Drivers of the National Front vote


In my last blog, I showed how a statistical analysis that does not take into account endogeneity may lead to incorrect conclusions and decisions. Thus, low voter turnout has a much more positive impact on the score of the National Front than a simple cross table analysis would suggest: 1% less turnout increases the score of the National Front by 0,5%. 3 times more than a simple (wrong) correlation would convey.

Our model sheds more light on the National Front vote. As was highlighted in the last blog, another issue – besides the lack of treatment of endogeneity – was that in quite a few analyses of the topic they failed to take into account the heterogeneity of the characteristics of the towns involved. The model we estimated assesses the impact of a dozen such characteristics on the National Front vote. The estimation includes exhaustive voting data from the 2012 general election, combined with census data, so it is fairly robust: all technical details are here.

First driver of the FN vote: unemployment. 1% more unemployment translates into 0,5% more votes for the FN. It is the most significant variable in the model, at the same level as turnout.

Another very significant effect is revenue divided by the number of people in the household. 5000 euros more in the annual median revenue decreases the score of the FN by 1%, except in small towns, where the impact is a bit less. This cumulates with the impact of unemployment.

The education level also has an impact, but a more complex one, interacting in a subtle way with the age and gender structure of the population. The population segment most attracted to the FN consists of men aged 24 to 64, with a below baccalauréat diploma. For all other segments (without diploma, women, less than 24, more than 65), the impact on the FN vote is smaller or equivalent. Age does not have a one way impact, nor does the absence of diploma. An over representation of people with a baccalauréat level or above has a negative impact on the FN vote, except for older men and young women.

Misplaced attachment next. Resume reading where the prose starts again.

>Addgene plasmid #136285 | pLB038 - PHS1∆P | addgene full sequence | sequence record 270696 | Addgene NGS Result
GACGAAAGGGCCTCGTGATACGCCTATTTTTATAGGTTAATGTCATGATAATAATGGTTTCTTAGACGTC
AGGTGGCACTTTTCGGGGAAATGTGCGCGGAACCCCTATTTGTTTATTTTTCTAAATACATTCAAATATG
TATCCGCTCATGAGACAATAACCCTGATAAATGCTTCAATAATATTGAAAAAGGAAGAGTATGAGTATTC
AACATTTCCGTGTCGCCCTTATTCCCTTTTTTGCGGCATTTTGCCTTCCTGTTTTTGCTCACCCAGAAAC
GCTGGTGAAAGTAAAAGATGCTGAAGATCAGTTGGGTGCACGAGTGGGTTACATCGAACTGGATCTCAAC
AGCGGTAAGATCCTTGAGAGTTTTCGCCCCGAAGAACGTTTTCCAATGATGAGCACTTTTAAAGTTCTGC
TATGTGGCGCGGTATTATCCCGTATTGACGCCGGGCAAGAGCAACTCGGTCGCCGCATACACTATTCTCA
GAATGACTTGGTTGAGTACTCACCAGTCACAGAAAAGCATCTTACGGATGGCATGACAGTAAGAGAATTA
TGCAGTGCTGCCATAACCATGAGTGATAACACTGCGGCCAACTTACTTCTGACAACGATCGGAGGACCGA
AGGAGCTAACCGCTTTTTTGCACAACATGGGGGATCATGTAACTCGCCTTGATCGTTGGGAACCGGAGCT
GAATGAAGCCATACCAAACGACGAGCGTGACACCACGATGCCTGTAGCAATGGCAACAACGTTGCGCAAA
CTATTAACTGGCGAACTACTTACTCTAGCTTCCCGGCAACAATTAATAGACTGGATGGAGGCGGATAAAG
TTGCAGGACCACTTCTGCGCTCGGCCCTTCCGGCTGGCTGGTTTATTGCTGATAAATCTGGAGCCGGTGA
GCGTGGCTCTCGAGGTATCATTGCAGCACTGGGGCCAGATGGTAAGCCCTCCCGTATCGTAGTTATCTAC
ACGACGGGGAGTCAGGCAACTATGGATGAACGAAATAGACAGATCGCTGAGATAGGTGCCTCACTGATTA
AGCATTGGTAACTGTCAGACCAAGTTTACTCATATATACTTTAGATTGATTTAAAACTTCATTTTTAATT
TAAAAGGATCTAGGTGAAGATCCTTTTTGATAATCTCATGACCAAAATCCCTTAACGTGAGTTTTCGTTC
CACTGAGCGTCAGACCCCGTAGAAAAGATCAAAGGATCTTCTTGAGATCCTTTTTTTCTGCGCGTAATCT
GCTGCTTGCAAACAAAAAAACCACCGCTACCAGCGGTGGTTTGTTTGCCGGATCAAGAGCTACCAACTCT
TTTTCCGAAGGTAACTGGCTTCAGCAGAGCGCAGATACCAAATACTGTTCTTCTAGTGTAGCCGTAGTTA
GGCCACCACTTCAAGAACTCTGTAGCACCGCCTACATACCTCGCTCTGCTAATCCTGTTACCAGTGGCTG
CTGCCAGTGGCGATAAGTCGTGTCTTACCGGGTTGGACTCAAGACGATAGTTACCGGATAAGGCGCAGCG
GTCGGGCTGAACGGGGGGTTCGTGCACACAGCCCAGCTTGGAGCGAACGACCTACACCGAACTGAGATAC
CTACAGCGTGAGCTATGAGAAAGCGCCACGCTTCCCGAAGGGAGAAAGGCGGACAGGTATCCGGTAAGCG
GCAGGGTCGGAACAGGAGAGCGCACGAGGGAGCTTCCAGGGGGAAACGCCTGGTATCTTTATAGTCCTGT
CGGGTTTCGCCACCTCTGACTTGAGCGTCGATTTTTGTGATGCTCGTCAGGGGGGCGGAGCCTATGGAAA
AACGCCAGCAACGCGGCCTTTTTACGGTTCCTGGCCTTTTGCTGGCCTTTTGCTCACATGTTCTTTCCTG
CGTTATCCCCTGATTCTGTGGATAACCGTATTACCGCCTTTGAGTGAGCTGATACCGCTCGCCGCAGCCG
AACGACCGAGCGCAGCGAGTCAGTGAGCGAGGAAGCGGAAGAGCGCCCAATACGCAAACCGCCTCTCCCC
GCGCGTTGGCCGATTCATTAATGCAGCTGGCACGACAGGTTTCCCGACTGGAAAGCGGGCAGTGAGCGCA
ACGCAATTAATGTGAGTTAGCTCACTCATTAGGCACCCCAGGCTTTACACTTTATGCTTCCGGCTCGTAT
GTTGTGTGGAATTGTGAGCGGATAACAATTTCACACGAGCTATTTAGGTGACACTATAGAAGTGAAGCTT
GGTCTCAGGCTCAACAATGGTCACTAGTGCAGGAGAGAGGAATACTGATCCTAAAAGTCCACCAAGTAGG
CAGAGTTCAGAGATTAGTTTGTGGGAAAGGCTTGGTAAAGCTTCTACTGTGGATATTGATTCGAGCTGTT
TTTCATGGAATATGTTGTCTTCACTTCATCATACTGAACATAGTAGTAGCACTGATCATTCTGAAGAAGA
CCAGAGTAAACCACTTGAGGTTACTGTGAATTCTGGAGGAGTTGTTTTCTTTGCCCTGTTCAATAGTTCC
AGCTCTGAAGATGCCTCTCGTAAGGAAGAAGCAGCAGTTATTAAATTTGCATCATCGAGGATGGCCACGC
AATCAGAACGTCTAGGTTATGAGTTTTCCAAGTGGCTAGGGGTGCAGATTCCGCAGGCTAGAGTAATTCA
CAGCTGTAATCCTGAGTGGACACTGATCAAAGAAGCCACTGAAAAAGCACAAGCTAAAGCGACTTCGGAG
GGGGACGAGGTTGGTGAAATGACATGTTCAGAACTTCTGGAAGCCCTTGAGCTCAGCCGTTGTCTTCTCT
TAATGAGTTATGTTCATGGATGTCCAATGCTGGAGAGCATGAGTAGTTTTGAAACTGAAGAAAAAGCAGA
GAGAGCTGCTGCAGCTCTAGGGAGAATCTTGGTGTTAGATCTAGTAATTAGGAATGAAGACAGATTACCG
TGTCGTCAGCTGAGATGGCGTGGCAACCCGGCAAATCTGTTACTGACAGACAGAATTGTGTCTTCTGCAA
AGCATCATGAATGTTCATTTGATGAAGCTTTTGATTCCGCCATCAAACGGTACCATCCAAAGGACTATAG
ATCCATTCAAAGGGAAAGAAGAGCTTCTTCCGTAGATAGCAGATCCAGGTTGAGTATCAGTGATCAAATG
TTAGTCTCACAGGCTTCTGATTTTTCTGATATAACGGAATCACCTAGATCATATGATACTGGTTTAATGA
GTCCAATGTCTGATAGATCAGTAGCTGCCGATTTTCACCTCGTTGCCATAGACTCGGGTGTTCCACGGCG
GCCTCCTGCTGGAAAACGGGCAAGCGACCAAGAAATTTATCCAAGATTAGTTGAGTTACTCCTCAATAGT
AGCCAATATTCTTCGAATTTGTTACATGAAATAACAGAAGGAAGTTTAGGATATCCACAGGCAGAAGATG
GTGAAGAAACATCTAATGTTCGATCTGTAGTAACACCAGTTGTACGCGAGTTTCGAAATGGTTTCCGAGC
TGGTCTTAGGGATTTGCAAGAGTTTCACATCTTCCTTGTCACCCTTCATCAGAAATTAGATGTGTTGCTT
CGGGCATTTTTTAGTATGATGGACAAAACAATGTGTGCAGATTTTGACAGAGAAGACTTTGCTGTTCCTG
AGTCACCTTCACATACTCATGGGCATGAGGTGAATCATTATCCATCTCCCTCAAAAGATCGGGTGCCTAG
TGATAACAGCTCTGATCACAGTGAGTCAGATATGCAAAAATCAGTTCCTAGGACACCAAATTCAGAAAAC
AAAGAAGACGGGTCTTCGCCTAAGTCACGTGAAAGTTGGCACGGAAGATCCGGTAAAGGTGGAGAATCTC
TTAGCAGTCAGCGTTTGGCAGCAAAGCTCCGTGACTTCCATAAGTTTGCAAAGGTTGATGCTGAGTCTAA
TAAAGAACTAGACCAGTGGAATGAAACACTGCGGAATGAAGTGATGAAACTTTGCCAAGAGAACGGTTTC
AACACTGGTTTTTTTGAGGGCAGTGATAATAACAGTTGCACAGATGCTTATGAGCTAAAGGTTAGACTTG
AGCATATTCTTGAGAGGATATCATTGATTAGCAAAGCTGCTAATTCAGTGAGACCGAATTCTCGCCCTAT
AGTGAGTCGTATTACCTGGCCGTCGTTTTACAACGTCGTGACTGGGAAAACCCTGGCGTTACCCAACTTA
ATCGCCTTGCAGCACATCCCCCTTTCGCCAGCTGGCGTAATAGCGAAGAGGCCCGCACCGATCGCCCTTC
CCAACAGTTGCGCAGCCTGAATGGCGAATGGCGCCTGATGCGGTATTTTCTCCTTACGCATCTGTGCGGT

The number of immigrants has a fully unambiguous effect. Other things being equal, 1% more immigrants decreases the FN score by 0,15%. This might seem strange: all towns won in 2014 by the FN at the local elections are in the last decile of their department when it comes the number of immigrants. This is precisely the added value of a modelling analysis: it takes into account simultaneously all sorts of variables. The success of the National Front in areas with lots of immigrants is due to high unemployment and weak average revenue, not to the presence of the migrant population.

Closeness between home and work also has an unambiguous effect. In the towns where people work closer to home, FN is weaker, especially with high public transport usage.

Another significant effect comes from household structure. When households with two active adults are over represented, the score of the FN is less. And a more significant number of single parent families also decreases the number of votes for the FN, but only in very large towns.

To sum up, the learnings of the modelling allow us to better understand the actual and objective drivers of the FN vote. In contrast, a simple correlation analysis would have given biased results. Taking into account endogeneity, as well as having a vast set of data as an input to the model, gives a clear and unbiased answer. We encourage analysts, marketing specialists and leaders to better grasp how not taking into account endogeneity can lead to bad decisions. Feel free to contact us to talk about your issues. While your issues are no doubt substantially different from the FN vote analysis, applying similar statistical models will give you robust answers to assist you in making the best decisions to drive your business.